Household debt hits 15 year high amid uncertain economic outlook in Thailand


UTCC President, Thanavath Phonvichai, unveiled the concerning trend and detected a recurring pattern of families struggling with expenses surpassing their income. He attributes this situation to a chain reaction of economic challenges that have plagued Thailand, originating from the China-US trade war and further magnified by the pandemic repercussions, amplifying household debt.

He said…

“The impact of the trade war led to a downturn in exports, affecting various sectors, including workers in the agricultural and industrial sectors. The pandemic further aggravated the situation, with nationwide shutdowns before a slow recovery in tourism in the previous year. Hence, it is not surprising that the economy has yet to fully recover.”

The coming year’s export outlook, according to Thanavath, aligns with a globally limp pace, pressuring tourism to carry the weight of recovery. However, he noted some light on the horizon for farmers with an uptick in crop prices, signifying a variable growth pattern for the economy or a ‘K-shape’ recovery.

However, despite these slight recovery signs, Thanavath worried that the household debt issue remains largely unaddressed. He said…

“Many households find their incomes insufficient to cover expenses, resulting in reduced savings and an inability to save money. This situation has persisted since 2020 and continues to the present.”

The average data reveals household debt standing at 559,408 baht, an 11.5% rise from last year. A more detailed analysis shows 80% of this debt is tied within the formal financial structure, while informal debt makes up the remaining 20%. Several factors contribute to this debt dilemma, including poor financial discipline, insufficient income, poor investment management, and lack of financial knowledge, reported Bangkok Post.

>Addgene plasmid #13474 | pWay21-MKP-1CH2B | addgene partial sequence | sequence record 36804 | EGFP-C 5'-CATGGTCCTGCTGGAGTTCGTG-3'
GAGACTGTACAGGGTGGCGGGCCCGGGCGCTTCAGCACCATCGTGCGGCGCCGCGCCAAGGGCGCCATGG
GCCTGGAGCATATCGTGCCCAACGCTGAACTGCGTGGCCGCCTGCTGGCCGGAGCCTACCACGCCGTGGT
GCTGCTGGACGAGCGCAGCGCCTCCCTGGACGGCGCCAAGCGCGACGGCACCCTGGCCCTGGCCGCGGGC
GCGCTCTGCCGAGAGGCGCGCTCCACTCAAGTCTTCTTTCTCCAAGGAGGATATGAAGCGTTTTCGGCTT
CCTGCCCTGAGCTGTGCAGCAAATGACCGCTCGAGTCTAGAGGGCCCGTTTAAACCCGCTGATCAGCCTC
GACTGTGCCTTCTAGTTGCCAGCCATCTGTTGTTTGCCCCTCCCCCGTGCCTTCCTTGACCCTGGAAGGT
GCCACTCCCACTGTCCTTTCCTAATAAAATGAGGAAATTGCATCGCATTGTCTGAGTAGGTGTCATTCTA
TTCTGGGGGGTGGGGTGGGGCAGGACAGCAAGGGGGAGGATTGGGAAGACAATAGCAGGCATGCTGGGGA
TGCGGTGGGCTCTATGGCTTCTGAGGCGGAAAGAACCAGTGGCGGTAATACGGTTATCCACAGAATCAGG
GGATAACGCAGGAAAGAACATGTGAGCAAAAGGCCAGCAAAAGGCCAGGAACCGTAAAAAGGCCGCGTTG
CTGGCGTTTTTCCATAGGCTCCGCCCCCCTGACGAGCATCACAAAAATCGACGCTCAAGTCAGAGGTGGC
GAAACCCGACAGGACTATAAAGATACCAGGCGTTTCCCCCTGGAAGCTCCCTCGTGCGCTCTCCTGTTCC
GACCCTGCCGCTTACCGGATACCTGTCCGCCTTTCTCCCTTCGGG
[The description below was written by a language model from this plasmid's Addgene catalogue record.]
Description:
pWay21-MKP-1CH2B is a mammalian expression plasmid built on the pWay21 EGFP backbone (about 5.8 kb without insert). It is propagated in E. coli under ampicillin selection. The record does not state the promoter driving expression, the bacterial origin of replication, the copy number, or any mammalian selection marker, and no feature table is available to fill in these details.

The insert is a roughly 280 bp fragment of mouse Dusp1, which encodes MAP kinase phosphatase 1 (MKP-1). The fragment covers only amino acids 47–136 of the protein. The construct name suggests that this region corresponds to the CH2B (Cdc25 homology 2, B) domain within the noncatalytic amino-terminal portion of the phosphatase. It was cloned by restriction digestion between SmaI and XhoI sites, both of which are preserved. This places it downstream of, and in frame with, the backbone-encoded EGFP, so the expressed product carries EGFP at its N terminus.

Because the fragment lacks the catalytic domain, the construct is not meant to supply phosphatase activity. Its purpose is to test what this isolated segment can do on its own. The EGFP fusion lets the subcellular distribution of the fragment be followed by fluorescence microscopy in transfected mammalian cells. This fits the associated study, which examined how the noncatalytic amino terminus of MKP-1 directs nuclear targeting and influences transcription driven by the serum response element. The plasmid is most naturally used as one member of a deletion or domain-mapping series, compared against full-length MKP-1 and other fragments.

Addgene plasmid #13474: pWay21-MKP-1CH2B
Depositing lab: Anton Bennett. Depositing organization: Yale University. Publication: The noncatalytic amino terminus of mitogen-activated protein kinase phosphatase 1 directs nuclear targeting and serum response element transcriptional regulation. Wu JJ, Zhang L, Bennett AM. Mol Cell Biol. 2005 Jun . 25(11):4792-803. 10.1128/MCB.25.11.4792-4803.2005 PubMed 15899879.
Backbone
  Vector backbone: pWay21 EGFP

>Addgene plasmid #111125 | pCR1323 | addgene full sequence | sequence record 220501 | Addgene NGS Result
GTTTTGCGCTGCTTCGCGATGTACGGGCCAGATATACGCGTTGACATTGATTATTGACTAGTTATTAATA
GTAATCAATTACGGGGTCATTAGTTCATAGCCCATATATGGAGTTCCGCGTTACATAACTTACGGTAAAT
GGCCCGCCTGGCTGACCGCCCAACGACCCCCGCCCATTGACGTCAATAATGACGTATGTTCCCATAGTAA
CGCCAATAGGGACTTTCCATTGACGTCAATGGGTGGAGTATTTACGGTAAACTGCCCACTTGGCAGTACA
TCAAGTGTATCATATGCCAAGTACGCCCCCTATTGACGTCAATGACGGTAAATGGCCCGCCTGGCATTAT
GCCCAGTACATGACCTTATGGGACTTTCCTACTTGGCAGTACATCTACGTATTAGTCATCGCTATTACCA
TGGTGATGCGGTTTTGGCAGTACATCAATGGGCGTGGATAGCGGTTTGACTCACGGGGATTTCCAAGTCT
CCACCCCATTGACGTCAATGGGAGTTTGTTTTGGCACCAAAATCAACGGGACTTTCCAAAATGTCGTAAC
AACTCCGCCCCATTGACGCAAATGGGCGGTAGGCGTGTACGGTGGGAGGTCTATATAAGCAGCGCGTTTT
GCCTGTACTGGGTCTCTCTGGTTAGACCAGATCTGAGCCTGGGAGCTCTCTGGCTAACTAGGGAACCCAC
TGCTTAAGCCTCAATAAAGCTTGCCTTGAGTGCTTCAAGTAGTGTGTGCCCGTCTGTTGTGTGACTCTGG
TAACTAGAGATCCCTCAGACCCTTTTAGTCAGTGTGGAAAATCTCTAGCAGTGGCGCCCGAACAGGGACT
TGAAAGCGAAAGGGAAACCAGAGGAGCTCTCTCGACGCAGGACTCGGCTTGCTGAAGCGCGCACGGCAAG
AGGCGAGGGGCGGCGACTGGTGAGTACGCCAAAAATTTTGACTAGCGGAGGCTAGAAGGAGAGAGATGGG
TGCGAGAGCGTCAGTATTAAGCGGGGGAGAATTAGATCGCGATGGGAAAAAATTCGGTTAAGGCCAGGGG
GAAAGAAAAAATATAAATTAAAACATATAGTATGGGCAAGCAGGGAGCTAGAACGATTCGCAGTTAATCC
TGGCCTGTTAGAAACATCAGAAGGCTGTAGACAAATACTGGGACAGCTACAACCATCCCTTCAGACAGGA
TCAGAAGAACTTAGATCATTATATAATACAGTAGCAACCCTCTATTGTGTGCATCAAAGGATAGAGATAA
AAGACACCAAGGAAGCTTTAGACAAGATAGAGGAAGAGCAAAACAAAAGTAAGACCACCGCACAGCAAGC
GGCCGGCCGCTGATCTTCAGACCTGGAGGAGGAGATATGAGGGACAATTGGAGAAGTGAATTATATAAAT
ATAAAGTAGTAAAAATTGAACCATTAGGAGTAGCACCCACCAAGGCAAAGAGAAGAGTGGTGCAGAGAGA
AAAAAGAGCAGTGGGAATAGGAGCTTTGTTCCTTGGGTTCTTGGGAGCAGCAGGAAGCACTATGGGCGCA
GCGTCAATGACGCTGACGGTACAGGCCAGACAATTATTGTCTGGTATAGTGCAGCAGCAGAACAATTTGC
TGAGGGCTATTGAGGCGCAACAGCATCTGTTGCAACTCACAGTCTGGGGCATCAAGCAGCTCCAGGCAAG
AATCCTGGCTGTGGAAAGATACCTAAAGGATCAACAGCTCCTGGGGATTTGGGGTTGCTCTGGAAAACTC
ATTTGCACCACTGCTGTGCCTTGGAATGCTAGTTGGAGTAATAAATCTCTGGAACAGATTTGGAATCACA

Thanavath tried to address these concerns by constructing a balanced view to minimize panic. He said…

“Although the current household debt may touch up to 90% of GDP, higher predicted GDP, recovery signs, a reduced willingness to accumulate more debt, and an increase in formal debt should prevent this from becoming a severe economic risk. The issue is more individual than national.”

Meanwhile, proactive measures are underway as the Bank of Thailand collaborates with financial institutions to uncover practical solutions towards rising household debt. Thanavath remains hopeful. He said…

“There are predictions of a reduction in household debt, potentially down to around 80% of GDP.”

Finally, Thanavath expresses concern for household debt levels this year, reflecting the heaviest burden in 15 years.

“Household debt will likely peak in 2024 since the economic outlook is uncertain, especially with the delay in setting up a new government. This could lead to a ‘loss year’ in the coming year if stimulus measures are not effectively implemented in the fourth quarter and the following half of the year.”


Alex is a 42-year-old former corporate executive and business consultant with a degree in business administration. Boasting over 15 years of experience working in various industries, including technology, finance, and marketing, Alex has acquired in-depth knowledge about business strategies, management principles, and market trends. In recent years, Alex has transitioned into writing business articles and providing expert commentary on business-related issues. Fluent in English and proficient in data analysis, Alex strives to deliver well-researched and insightful content to readers, combining practical experience with a keen analytical eye to offer valuable perspectives on the ever-evolving business landscape.